Unearthing Ugly Truths: The Commemoration of Colonial History at the Royal Cornwall Museum

In this latest blog series, we will be hearing from our 2022 cohort of Trainee Curators on the projects and exhibitions they have been leading on, across the five partner museums where they each have taken up roles. Next up in this series, we hear from Dan Wills, Trainee Curator at the Royal Cornwall Museum.

Over the past ten months, I have been fortunate enough to hold the position of Trainee Curator at the Royal Cornwall Museum in Truro. My traineeship has recently involved the opportunity to curate my own exhibition, titled Ugly Truths. Derived from my interest in dark and difficult histories, this exhibition has been produced as a first step in making RCM more open and transparent about our collection. It deals with the commemoration of colonial history through the lens of the South African War, 1899-1902 (otherwise known as the Second Boer War).

The project aims to start a new conversation with our visitors regarding colonial history and the objects associated with this. The British Empire – and our resulting place in the world today – was built at the expense of countless indigenous people and communities. Unearthing difficult and uncomfortable truths are hugely important in presenting balanced and accurate versions of history. As a result, we hope the exhibition goes a small way in making RCM a more welcoming and accessible space to a growing range of audiences.

Building a concise and clear narrative for the exhibition was key in managing a potentially intense and overwhelming topic. This required lots of planning, research and drafting to segment the exhibition into manageable chunks. An introduction to the problematic past of the Empire is explored first, followed by how this specifically relates to atrocities carried out during the South African War. British concentration camps are a prominent example that the exhibition investigates, where malnutrition, disease and gross levels of neglect led to almost 50,000 deaths of interned civilians.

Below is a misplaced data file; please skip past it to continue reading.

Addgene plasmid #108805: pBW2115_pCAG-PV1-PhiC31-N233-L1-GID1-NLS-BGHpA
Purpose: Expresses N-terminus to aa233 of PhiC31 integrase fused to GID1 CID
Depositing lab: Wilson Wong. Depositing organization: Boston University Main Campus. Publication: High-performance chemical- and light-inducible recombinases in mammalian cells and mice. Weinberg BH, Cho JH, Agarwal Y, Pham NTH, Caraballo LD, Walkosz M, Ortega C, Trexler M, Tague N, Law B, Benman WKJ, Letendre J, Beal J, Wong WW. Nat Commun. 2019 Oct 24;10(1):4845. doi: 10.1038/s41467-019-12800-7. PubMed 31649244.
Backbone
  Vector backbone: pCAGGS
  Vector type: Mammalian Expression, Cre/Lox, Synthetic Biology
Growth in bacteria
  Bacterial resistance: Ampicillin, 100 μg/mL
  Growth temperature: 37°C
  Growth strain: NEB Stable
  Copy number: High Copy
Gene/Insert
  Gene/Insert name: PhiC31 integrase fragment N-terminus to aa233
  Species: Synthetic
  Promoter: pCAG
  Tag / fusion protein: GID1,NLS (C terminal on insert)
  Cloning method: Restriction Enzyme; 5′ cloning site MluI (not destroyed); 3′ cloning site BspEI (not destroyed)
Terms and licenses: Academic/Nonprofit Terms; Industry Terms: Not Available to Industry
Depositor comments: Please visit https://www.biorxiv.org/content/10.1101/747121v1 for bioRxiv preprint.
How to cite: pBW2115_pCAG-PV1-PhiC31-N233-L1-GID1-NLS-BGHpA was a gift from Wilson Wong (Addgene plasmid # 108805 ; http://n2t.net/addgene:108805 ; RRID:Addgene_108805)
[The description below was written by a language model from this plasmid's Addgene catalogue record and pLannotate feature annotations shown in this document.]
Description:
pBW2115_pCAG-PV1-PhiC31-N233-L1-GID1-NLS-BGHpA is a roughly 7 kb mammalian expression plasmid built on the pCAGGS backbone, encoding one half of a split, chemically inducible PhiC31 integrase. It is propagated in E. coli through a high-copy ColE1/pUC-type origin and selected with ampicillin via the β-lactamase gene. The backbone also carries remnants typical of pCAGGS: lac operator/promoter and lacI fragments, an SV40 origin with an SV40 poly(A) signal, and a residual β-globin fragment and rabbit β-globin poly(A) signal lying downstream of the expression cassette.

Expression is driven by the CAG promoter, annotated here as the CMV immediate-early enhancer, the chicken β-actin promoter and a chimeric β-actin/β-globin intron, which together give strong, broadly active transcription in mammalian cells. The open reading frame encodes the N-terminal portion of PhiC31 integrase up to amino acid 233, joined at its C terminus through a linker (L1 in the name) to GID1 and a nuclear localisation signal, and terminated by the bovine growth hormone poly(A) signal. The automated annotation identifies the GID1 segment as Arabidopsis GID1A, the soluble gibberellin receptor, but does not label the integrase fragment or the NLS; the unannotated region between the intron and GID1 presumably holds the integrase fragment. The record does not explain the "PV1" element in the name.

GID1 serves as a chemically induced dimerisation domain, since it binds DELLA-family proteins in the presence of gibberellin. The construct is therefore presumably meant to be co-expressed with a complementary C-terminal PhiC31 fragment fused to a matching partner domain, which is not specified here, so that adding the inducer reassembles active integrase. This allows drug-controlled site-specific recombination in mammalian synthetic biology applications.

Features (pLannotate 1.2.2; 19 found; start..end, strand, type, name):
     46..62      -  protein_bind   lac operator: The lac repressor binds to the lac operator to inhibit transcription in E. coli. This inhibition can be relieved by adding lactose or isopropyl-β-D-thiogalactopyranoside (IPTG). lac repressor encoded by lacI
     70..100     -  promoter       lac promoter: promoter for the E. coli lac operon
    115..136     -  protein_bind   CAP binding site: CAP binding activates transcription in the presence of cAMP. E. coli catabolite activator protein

Tragically, many of those were children. The narrative then develops into how modern museums can deal with collections that are related to colonial history. A glass case in the exhibition includes objects that commemorate the conflict in a variety of ways, from celebratory Queen’s South Africa medals to a wooden weapon that was stolen by a British soldier while fighting in South Africa. Ugly Truths then concludes with an appreciation of Cornwall’s undeniable – yet relatively unexplored – links to Britain’s global expansionism and colonial power.

As is usually the case, installation week was incredibly busy! Tasks ranged from wall painting, object preparation, case dressing and photograph mounting. It also took plenty of teamwork to move a 3.1m x 2m painting into the gallery space! Thankfully, the installation went smoothly and the exhibition opened on schedule.
Since opening, the exhibition has seen us collect anonymous visitor responses. Reading through and transcribing these will allow us to gauge general thoughts regarding our collection and how we should be presenting difficult history in the future. We have already received lots of interesting feedback and hope to receive more over the next month!
Ugly Truths stands as a clear message that RCM is willing to start new conversations about our collections, the British Empire, and Cornwall’s role in this. We should not shy away from being transparent about our past. I am thrilled that the exhibition will be moving permanently into the corridor space adjacent to its current home after its official end date in late October!

I would like to thank the team at RCM for their support and for giving me the freedom to pursue my interests as part of this project. It was a hugely engaging and rewarding project to undertake! As some visitors have already alluded to in their responses, I’m confident that this hugely vital work will continue at RCM!

Ugly Truths is open in our link gallery until the 29th of October.